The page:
Acetylcholinesterase Immunolesioning: Regional Vulnerability of Preganglionic Sympathetic Neurons in Rat Spinal Cord

Department of Pharmacology, Mayo Clinic, Mayo Foundation, 200 First Street S.W. Rochester, Minnesota, 55905
Experimental Neurology (Impact Factor: 4.7). 09/1998; 152(2):167-176. DOI: 10.1006/exnr.1998.6822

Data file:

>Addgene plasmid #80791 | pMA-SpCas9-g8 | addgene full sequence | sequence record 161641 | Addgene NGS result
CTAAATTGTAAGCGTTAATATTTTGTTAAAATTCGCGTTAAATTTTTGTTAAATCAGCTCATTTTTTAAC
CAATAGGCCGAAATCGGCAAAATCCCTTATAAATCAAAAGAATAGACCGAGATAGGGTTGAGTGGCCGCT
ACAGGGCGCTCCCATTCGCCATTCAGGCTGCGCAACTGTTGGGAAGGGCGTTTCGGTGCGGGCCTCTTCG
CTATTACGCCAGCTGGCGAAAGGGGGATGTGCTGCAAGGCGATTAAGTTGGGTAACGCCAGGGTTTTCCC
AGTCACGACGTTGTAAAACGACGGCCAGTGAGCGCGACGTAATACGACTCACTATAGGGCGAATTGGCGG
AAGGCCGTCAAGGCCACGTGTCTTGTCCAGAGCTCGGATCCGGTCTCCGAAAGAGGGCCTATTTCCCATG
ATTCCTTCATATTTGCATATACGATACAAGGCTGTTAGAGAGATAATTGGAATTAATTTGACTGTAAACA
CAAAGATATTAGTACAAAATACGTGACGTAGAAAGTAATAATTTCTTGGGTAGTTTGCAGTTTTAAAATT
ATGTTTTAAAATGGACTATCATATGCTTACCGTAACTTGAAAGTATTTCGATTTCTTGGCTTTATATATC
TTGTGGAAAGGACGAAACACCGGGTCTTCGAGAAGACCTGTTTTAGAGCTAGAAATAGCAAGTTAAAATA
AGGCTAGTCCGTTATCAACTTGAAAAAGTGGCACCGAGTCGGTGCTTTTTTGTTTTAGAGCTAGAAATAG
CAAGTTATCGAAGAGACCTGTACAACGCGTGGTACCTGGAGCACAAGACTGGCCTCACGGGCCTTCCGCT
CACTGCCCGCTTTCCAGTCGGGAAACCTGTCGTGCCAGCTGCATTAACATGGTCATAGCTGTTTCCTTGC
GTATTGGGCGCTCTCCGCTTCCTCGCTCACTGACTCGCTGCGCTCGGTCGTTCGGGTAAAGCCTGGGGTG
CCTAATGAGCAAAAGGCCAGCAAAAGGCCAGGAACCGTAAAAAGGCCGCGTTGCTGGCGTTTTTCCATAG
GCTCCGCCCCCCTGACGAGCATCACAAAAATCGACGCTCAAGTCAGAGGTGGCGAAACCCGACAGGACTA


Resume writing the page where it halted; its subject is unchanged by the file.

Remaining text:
Rats given antibodies against acetylcholinesterase (AChE) develop sympathetic dysfunction stemming from losses of preganglionic neurons in spinal cord. Central effects of AChE antibodies are surprising since IgG does not readily cross the blood–brain barrier, and lesions of peripheral terminals should not cause cell death. This study was designed to explore the distribution of central neural damage and to investigate features that might account for vulnerability. Rat spinal cord and brainstem were stained for choline acetyltransferase (ChAT) and nitric oxide synthase (NOS) immunoreactivity. Four months after administration of AChE antibodies, ChAT-positive neurons in the intermediolateral nucleus (IML) were 61–66% fewer throughout the thoracolumbar cord (T1, T2, T8, T12, L1). NOS-positive neurons in these loci were affected to the same extent by antibody-treatment, although they were only two-thirds as numerous. By contrast, neurons in the central autonomic nucleus of the thoracolumbar cord were scarcely affected. These results point to immunochemical differences in the central autonomic outflow, which may partially explain the puzzling selectivity of neural damage in AChE immunolesioning. Different results were obtained after guanethidine sympathectomy, which ablated nearly all neurons in the superior cervical ganglion without any effect on preganglionic neurons in the IML. Therefore, if the central effects of antibodies are indirectly mediated by loss of trophic support from the periphery, this support cannot arise from adrenergic neurons but must come from other ganglionic cells.